For 26 years, Audrey and Jeff Brown were always under the assumption their purpose in life was to just serve as foster parents. That was until they met Alexander, a 17-year-old boy who changed their life and family forever.
Alexander was born in the Ukraine and adopted by a family in the United States at age 11. The Browns came to know Alexander when his adoptive parents made the decision to find a new family for him.
“We met him and readily agreed to have him come live with us,” the Browns said. “Initially we took guardianship until they relinquished their rights, and then we pursued adoption.”
A family decision
Knowing this would be a big change for their family, the Browns decided to consult with their four children first – Sarah, 31, Andrew, 29, Joshua, 28, and Seth, 18. With Sarah living overseas in Germany and Joshua living in Alaska, the family met over Skype to discuss bringing Alexander into the family.
“I think Seth was impacted the most because he had been the baby and the only child around. I think intellectually he got it right away, but emotionally it's been a process," Audrey said.
The Browns use dinnertime as a way to bring the family together as a whole, Audrey said. They’ve also become more diligent about the time they dedicate to each child.
“I think you have to find time for each kid and to talk about their feelings. They're not always going to have positive things to say, and that's OK. It's real, and you've got to be real with them,” Audrey said.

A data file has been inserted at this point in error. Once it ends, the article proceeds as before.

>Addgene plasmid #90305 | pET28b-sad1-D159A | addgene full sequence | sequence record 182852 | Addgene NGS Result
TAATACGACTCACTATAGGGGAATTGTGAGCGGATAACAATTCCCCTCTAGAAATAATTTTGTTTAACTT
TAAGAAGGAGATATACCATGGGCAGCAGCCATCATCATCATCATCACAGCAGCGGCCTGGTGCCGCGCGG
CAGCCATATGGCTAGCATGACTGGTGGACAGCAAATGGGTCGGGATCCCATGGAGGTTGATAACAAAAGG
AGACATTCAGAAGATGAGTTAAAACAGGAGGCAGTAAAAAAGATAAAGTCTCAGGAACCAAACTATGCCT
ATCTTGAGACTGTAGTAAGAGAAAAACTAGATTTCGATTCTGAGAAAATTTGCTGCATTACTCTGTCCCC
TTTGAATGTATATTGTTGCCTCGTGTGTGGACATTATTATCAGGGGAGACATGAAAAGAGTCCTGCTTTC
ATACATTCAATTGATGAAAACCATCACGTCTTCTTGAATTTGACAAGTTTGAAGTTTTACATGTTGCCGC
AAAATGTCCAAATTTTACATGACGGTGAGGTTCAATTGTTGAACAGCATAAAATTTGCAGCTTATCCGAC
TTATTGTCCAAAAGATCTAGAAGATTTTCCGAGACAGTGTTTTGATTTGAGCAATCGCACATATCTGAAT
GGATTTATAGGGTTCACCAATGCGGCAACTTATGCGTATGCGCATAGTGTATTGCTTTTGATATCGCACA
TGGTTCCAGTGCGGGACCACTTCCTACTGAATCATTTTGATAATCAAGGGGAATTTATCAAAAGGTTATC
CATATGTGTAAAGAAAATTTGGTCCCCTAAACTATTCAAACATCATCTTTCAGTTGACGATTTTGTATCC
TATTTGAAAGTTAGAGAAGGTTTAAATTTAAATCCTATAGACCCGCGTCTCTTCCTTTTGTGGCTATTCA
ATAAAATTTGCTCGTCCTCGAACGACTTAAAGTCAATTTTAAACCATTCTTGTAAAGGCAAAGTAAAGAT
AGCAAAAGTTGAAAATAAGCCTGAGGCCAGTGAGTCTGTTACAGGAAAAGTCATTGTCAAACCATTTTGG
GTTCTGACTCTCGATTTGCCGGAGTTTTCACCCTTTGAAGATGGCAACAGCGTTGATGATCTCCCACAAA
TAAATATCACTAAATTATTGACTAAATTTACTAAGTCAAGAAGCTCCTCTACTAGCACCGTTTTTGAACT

What it’s like to adopt a teen
Up until the time they took in Alexander, the Browns had only fostered preschool children or younger.
“He's like a whole person. Toddlers are very malleable and you have to teach them so much. In some ways we have to teach Alexander a lot because he's only been in the country for five years, but in a lot of ways he's teaching us. We've learned more tolerance, and how to love in a different way. It just kind of grows on you differently,” Audrey said.
Another thing the Browns have learned along the way is the importance of repetition and patience.
“Even though you tell him he's home forever, why should he trust those words? He’s heard that all before. You just have to remind him and encourage him and not expect him to feel any different than he does,” Audrey said.
"The other thing is acceptance of where he comes from. I tell him all the time I really have no idea what you've been through, and I'm really sorry. But if you hadn't been there, then you wouldn't be here,” she said.
Bridging the cultural divide
With Alexander being from the Ukraine, the Browns work hard to incorporate aspects of his culture into their family. One portion of that comes in learning how to cook traditional foods such as borsht, a beetroot soup, that Alexander is accustomed to eating.
“He gets pretty amazed when he sees the Ukrainian flag come up in the mix of pictures on our computer screen saver,” Audrey said.
The Browns are also planning to visit the Ukraine someday with Alexander when they visit their eldest child Sarah in Germany.
“I can’t even imagine what that would be like emotionally for him, so I really want to make sure we’re there to support him the first time he goes back to visit,” Audrey said.
Media who would like to interview the Brown family, contact us at firstname.lastname@example.org or 888-200-4005.